Wednesday 10 July 2019

Quiet YA

There were no Young Adult books when I was a child. There were children’s books, some of which were marked ‘for older readers’, there were a few imprints which aimed their titles at these older readers, but these were still ‘children’s books’. It seemed to work OK. You read children’s books, then for a while you read both children’s and adult books and then you mostly read adult books (unless you were me).

When I was sixteen, I found Beverly Cleary’s Fifteen. Published in 1956, it’s a romance of such innocence that it would never make it in today’s YA market. It’s closer to that uncomfortable upper-middle-grade/teen area that has no name but ought to really. Which makes the blurb in my edition all the more ironic – suggesting, as it does that the things that happen to the protagonist Jane at fifteen happen because the setting is America, and that they would be unlikely to happen before a girl was sixteen in Britain. What are these events? Jane babysits, she goes to the movies, she goes out to dinner in a Chinese restaurant with a group of friends. The kids can drive, it’s true, but nothing else. Did someone copy the blurb wholesale from the 1950s edition? Surely no one can have thought fifteen-year-olds led such sheltered lives when I bought my edition in the 1980s? 

Having said that, when I picked this book up, aged sixteen, I found it spoke to me. Jane is ordinary. No superpowers, no great obstacles to overcome. And nothing of any great note happens in Fifteen – Jane meets a boy, there are some setbacks and then… no, I won’t ruin it for you. The thing is though that we see everything from inside Jane’s head, her triumphs, her disasters, embarrassment, irritation, misunderstandings, indecision, every tiny turn of feeling. For me this close inner perspective is the dividing line between most middle grade children’s books and the step up that is YA. Jane’s feelings seemed to me utterly familiar. I had seen a reflection of myself in Holden Caulfield, but how much more did I see myself in Jane Purdy. The tiny dreams, the pushing herself to be brave, sometimes to be rewarded with success but often with disappointment. Comparing herself to people around her, disliking them but also critical of herself. It’s such a very quiet book, I can’t imagine it emerging from the slush pile in today’s market. But it was this book I had in mind when I wrote my first novel What they don’t tell you about love in the movies.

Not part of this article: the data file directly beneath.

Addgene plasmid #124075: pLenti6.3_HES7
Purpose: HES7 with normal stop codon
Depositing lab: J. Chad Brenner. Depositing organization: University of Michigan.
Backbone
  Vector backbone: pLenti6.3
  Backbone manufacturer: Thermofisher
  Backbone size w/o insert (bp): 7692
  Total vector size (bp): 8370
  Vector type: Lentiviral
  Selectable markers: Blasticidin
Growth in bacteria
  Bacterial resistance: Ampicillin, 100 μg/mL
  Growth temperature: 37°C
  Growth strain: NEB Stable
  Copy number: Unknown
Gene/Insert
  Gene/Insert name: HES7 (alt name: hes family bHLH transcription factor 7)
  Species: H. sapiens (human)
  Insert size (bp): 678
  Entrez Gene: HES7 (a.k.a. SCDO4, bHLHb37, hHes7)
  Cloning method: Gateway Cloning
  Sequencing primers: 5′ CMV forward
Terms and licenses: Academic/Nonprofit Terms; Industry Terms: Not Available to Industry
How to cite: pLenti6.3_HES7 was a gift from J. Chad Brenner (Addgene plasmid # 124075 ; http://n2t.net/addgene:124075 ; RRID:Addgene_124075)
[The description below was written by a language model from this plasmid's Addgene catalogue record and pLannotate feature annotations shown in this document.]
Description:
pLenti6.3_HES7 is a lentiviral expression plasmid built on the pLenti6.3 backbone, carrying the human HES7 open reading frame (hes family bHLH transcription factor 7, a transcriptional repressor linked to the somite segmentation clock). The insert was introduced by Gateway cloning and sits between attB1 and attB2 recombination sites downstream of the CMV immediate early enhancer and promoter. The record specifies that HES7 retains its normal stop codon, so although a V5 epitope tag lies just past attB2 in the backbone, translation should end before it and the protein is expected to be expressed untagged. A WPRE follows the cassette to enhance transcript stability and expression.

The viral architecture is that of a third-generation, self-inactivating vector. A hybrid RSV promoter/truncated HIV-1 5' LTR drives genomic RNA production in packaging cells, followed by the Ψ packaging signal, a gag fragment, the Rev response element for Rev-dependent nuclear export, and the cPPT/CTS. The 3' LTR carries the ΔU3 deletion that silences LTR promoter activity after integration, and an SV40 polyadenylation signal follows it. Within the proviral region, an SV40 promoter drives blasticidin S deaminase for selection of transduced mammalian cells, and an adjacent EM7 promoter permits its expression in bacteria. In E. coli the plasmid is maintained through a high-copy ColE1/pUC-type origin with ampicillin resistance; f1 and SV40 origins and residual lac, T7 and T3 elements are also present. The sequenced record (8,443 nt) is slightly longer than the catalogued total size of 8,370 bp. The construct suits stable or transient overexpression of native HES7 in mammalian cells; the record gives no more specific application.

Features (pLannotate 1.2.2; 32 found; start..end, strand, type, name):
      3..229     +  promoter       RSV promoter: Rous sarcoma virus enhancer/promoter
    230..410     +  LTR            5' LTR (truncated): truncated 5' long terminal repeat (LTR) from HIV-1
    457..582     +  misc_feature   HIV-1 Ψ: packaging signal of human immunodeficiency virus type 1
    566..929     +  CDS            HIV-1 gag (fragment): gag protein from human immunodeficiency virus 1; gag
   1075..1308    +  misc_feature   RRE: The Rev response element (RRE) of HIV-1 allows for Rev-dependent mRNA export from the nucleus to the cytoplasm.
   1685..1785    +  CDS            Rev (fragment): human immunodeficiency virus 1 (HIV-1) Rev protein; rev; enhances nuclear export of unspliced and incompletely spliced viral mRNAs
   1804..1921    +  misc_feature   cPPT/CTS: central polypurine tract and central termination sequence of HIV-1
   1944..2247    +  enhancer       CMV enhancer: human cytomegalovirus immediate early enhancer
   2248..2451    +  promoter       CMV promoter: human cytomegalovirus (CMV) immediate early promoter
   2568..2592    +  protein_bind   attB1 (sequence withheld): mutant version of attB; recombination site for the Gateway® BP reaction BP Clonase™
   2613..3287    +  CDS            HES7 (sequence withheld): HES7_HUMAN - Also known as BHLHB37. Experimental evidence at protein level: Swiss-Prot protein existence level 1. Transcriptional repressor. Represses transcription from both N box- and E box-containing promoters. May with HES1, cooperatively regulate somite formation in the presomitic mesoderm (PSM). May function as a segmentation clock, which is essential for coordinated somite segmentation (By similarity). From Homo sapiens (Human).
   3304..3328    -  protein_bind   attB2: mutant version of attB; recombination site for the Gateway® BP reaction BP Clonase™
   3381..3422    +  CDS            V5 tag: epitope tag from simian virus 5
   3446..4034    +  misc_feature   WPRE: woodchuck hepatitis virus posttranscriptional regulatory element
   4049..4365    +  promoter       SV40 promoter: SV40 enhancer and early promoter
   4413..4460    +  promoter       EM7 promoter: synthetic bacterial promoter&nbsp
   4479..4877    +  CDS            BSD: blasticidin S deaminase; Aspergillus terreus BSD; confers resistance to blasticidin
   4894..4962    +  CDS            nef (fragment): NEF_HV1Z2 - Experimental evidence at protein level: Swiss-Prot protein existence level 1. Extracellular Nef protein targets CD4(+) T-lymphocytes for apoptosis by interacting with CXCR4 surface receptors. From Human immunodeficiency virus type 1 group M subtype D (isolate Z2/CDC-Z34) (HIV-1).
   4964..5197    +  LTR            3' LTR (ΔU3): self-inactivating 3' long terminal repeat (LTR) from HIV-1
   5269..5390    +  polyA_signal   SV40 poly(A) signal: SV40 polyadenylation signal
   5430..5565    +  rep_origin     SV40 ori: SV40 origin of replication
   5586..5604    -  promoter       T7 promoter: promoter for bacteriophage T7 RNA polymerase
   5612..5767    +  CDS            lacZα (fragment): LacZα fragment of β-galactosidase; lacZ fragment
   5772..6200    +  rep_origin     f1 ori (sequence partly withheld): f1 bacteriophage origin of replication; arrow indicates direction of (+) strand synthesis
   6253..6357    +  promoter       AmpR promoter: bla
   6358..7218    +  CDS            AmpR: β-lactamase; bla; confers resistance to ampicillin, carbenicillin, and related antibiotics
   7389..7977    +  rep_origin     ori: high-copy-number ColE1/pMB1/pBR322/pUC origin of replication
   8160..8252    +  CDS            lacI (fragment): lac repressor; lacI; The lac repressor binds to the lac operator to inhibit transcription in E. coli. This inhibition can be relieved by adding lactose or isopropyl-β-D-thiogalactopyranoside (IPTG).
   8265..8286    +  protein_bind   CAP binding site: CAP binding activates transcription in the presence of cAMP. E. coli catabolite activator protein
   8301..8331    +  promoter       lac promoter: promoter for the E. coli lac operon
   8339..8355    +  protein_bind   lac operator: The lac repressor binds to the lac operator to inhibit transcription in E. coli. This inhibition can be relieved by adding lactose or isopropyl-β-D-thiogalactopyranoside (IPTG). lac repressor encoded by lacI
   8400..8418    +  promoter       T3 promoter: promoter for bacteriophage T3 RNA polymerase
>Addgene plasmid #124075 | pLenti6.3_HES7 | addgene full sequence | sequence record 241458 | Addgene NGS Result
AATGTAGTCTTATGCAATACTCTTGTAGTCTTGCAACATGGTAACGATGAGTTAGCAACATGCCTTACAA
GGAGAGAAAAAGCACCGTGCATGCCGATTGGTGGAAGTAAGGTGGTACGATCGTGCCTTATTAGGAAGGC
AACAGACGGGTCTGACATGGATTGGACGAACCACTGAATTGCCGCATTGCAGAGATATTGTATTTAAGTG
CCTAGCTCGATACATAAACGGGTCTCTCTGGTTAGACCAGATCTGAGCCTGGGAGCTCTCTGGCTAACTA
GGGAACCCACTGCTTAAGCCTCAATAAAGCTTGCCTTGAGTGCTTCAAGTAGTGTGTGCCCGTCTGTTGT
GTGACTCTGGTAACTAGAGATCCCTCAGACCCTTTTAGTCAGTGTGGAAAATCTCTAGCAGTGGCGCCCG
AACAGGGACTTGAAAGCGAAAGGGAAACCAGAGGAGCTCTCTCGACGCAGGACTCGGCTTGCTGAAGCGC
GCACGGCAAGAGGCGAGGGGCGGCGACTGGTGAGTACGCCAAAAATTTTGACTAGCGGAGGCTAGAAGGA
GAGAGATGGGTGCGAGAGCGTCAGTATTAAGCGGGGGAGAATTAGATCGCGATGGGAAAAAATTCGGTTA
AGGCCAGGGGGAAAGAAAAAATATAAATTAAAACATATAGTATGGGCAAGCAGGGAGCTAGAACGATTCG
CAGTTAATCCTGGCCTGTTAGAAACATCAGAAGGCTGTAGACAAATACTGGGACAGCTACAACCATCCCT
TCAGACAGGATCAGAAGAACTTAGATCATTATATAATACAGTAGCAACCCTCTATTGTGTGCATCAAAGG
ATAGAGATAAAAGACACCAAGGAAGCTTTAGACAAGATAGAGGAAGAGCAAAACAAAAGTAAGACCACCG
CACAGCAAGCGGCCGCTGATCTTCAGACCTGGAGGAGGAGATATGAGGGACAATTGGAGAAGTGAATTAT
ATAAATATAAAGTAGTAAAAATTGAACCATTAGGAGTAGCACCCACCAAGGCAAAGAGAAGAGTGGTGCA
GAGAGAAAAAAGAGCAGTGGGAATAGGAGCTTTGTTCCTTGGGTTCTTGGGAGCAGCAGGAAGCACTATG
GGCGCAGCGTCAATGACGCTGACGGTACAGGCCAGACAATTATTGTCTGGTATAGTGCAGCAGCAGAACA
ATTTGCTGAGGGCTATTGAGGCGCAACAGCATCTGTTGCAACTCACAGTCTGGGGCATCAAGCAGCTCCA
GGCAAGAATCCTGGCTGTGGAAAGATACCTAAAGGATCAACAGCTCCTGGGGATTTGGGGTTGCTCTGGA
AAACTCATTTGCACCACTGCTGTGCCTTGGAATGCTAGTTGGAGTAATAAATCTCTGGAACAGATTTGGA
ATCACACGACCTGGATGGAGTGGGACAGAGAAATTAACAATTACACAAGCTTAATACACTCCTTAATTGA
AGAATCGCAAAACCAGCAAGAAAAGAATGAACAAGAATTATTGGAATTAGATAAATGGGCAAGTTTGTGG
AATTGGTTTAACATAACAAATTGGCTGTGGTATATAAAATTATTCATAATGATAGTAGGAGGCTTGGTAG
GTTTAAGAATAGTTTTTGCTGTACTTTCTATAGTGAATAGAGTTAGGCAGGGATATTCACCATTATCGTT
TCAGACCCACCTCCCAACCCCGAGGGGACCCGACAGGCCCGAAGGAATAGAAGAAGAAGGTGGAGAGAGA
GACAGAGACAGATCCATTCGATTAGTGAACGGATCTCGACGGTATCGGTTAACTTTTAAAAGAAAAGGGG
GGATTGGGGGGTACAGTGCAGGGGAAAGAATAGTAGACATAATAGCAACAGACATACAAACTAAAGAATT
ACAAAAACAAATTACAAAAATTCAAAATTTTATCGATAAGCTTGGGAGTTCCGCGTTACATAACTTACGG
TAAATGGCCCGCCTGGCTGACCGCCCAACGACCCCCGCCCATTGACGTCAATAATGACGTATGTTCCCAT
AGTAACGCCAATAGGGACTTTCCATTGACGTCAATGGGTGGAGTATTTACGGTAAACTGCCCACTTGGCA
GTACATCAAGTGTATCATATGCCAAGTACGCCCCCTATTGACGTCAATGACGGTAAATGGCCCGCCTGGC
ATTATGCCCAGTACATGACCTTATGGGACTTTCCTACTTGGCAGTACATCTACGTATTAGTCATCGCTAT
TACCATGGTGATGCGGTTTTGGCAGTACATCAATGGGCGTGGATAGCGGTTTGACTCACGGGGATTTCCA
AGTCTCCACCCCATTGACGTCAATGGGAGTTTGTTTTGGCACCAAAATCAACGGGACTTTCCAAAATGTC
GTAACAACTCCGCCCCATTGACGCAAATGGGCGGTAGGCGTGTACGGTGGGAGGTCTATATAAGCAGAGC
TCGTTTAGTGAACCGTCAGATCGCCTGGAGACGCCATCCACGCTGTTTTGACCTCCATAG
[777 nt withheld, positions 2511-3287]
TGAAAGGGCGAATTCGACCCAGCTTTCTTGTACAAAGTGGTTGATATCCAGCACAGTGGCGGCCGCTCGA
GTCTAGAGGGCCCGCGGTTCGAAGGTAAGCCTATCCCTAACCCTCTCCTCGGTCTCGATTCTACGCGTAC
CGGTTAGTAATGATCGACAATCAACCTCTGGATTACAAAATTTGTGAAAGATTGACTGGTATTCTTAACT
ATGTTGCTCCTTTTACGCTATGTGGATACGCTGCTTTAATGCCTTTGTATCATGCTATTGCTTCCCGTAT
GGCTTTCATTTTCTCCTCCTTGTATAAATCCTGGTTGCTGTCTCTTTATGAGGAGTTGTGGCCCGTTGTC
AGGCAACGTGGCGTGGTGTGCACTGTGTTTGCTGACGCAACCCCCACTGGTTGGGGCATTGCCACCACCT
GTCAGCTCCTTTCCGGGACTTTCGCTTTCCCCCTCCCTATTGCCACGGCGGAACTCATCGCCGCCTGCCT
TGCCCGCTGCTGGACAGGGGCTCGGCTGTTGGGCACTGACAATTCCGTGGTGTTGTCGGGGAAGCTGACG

Beverly Cleary wrote a lot of books, but the other ones that I know best are the Ramona series for younger readers, about a girl at first preschool and gradually older as the series progresses, along with her family and friends and the small events and her life. They are funny and rather charming stories of ordinary events in a small child’s life. And they sit very well alongside the charming ordinariness of Fifteen. Of course not all books should be quiet, but there are quiet stories to tell that can be full of character and drama and tension, and sometimes these stories get buried in an avalanche of fantasy and issues and thrills. I’ll take all these things, but give me a character that springs to life off the page and makes me care first and foremost.


  1. I'll look these up. I'm in total agreement with you and - as i read a lot of YA- am very concerned about how the violence and 'issues' in most of the books will affect youngsters' mental health. Some fantasy novels have left me wishing i could unread certain bits, and - as a mature adult - I've felt traumatised by them.

  2. I loved Beverly Cleary's younger books. They were not available in bookshops in the Philippines where I was growing up but would occasionally appear in magazine compilations in my school library. Reflecting on the current market, perhaps the rise of smaller, independent publishers will give quieter teen books a chance to make print again.

  3. I love 'quiet' books. They are as important as the fantasies and adventure books out there. I loved Ramona so much!!!!